The 62-year-old Jacksonville native is online every day, seeing if politicians have slipped or gained percentage points.
On Election Night, he's up until about 4 a.m. trying to get results of the last close races. He's done better with predicting presidential races, but in 1994, he was able to correctly call all U.S. Senate races.
In the last five elections, he has kept his misses at two or below. In the U.S. House, his best prediction was four misses.
“The only way to predict is never by what happened in another election. It has to be seat by seat,” he said.
Waller's predictions are only part of his love for elections and Congress.
He said the biggest influence was his mother, who in 1958 introduced him to the study of U.S. presidents and United States history.
It was an interest that continued to grow, and Waller began to look into the history of presidential elections.
For instance, he learned as a child that Democrat James Knox Polk defeated Whig Henry Clay by a margin of 170 over 105 in the Electoral College. However, he said he didn't realize until later how close the election was.
“It came down to Tennessee and New York. … Polk could win the election by taking either. Clay had to win both. The key issue was on annexation of Texas. Clay had to not directly oppose it to carry Tennessee but not champion it or he would lose New York,” Waller said.
“He wound up playing the game just well enough to barely scrape by in Tennessee … (But) Polk carried New York by fewer than 5,000 votes … Henry Clay was almost president.”
Then during the summer of 1977, at age 27, the congressional bug bit, he said. His first influence on the subject was a friend with “The Almanac of American Politics.”
“I wasn't satisfied until I learned where every congressional district was, the boundaries of them, and that gets a little tough sometimes in New York City and Los Angeles, Chicago. Nevertheless, still it's a lot of fun.”
Besides congressional boundaries, he said he wanted to be able to recognize any Congress member from a photograph and each member's voting record, interest group ratings, and chances of re-election.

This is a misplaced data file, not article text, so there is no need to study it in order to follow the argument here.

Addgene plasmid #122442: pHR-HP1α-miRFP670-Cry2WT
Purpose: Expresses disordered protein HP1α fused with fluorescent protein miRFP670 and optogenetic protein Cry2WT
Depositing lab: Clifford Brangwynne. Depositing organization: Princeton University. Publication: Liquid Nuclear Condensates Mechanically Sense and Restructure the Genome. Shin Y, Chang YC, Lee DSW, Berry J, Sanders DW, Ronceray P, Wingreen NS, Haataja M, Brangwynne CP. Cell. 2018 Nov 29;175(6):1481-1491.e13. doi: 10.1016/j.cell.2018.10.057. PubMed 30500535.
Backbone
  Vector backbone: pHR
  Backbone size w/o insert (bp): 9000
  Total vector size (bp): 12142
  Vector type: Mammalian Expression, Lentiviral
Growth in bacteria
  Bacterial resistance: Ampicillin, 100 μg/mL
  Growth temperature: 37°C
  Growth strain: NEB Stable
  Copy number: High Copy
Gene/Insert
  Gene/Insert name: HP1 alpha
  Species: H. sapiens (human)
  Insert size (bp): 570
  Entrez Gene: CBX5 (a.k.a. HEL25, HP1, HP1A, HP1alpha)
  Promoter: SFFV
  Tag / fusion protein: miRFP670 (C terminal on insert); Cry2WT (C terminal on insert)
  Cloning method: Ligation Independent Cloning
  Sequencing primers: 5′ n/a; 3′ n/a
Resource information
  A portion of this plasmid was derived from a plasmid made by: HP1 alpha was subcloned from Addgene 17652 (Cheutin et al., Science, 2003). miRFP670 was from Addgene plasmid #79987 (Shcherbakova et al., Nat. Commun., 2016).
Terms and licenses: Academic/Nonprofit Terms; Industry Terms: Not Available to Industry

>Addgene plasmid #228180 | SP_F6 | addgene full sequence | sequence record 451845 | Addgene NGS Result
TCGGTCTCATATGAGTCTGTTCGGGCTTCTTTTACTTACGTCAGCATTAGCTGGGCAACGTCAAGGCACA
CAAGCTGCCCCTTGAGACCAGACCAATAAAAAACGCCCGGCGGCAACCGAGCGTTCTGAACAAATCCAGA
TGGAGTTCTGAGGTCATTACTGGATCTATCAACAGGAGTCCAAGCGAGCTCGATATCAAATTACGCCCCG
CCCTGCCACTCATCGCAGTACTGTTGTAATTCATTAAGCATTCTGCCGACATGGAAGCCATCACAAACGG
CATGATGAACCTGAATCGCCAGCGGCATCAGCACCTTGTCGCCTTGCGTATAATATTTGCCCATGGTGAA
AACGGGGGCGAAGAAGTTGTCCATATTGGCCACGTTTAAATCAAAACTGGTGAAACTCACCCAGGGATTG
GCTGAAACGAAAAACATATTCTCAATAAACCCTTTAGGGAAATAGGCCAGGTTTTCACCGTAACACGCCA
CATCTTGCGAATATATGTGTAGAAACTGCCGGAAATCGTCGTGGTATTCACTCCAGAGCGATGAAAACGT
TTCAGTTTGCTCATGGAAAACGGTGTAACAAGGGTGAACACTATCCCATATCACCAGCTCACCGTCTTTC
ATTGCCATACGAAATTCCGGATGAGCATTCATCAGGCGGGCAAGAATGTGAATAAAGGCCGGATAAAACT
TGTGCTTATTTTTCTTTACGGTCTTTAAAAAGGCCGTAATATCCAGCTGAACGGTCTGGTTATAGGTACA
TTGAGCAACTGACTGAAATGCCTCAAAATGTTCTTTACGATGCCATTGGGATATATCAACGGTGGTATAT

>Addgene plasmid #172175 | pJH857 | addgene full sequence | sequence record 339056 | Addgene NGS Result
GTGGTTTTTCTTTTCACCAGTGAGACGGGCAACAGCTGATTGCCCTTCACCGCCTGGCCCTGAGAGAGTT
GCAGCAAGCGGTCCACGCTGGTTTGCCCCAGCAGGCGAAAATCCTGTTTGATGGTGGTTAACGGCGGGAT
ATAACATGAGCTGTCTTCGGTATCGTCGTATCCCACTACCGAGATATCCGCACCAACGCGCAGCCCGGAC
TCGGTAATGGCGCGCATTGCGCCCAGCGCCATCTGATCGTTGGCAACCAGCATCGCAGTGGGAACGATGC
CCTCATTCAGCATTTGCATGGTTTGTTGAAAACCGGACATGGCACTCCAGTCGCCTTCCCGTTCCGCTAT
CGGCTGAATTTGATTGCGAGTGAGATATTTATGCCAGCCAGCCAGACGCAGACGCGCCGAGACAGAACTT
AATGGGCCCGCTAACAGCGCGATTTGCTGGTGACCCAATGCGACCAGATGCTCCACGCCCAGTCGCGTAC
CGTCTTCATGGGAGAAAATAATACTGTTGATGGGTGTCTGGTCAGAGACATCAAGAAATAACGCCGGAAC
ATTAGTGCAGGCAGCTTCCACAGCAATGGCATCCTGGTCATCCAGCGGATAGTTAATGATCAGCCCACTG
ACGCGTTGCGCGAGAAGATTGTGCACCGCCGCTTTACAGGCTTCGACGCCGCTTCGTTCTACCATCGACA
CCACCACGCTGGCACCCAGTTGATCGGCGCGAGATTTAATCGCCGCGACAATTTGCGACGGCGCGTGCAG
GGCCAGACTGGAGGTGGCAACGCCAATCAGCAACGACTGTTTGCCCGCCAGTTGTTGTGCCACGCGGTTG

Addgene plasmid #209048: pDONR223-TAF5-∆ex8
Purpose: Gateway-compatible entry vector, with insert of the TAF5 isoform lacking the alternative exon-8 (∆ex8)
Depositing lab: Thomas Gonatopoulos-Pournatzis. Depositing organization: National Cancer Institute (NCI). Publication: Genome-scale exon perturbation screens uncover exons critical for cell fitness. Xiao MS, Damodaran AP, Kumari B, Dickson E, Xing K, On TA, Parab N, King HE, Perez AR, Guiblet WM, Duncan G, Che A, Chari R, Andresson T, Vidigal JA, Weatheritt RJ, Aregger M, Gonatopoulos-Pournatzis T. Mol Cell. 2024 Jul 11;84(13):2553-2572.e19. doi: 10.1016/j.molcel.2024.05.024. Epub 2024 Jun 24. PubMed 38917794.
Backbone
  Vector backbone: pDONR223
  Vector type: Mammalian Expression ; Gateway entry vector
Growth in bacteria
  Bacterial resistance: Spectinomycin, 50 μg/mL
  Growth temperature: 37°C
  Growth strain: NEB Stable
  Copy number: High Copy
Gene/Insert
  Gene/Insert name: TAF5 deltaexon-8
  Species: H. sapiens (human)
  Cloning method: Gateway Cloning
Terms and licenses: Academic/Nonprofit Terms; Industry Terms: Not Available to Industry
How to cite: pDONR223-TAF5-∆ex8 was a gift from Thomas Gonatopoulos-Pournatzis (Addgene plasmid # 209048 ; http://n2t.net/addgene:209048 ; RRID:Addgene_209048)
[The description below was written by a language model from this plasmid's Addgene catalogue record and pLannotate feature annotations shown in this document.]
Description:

In high school, he told teachers what he was learning, but found in college that educators were teaching him, he said. Waller attended Stephen F. Austin State University and later went to teach history and government in Jacksonville, along with SAT and ACT preparation. He retired in 2002.
Waller said he believed that an instructor had to be as informed as possible.
“When I took on (teaching) government I was glad I had adapted this knowledge,” he said. “In retirement, it's playing very well for me when I speak at colleges and universities.”
Waller speaks approximately 10 times during the course of the school year. In addition to congressional politics, he has given other talks on specific issues, such as Franklin Roosevelt and New Deal legislation.
For instance, “If I'm asked to give a talk on the 1822 mid-term election, the second term of (former president James) Monroe, I would give the issues and what caused the numbers to rise and fall in each state's delegation, what kept Monroe and his Democratic-Republicans together,” he said.
Lee Payne, assistant professor of political science at Stephen F. Austin State University, has had Waller teach in his Congress class and hopes to have him back this fall.
“He talks about the section over redistricting. He's amazing. He blows away my students, (and) he's a wealth of information,” he said.
Over the years, Waller said he's learned that he loves congressional elections more than presidential elections.
“It's much more interesting to me to watch congressional results. My favorite has always been U.S. House…” Waller said, adding that his favorite House member is Ileana Ros-Lehtinen of Florida, who he said he sees eye to eye with.
“I've heard numerous times people complain that different leaders in Congress don't represent them well. I beg to differ. I found very few members who did not represent their district well.”
Waller used to write his predictions down but stopped about the time he retired. However, he still does it orally, and if someone wants a full list, he'll give it to them.
If the presidential election were held now, he said there are still 14 states that he cannot declare. He estimated the U.S. House might have the smallest net gain by either party since 1976, when Democrats scored a net gain of one in the House.
He said he's also learned valuable lessons about bills and claims that amendments are where he learned the ideology and personality of members of Congress.
In regard to his political affiliation, he said he's been nonpartisan in his speeches and has been as much as 71 percent in agreement and as little as 36 percent in agreement with the Conservative Coalition.
“The left has to do with environmental rights and the right has to do with Cuba,” he said.
Although Waller has other interests, including Italian opera and major league baseball, he said politics always will take the lead.
“These individuals will govern this nation and their majority vote will determine policy and will determine which pieces of legislation will pass,” he said.
“I know the president has the veto power, but I'm always anxious to see who each district will elect. … It's a surprise. I'll never get them all.”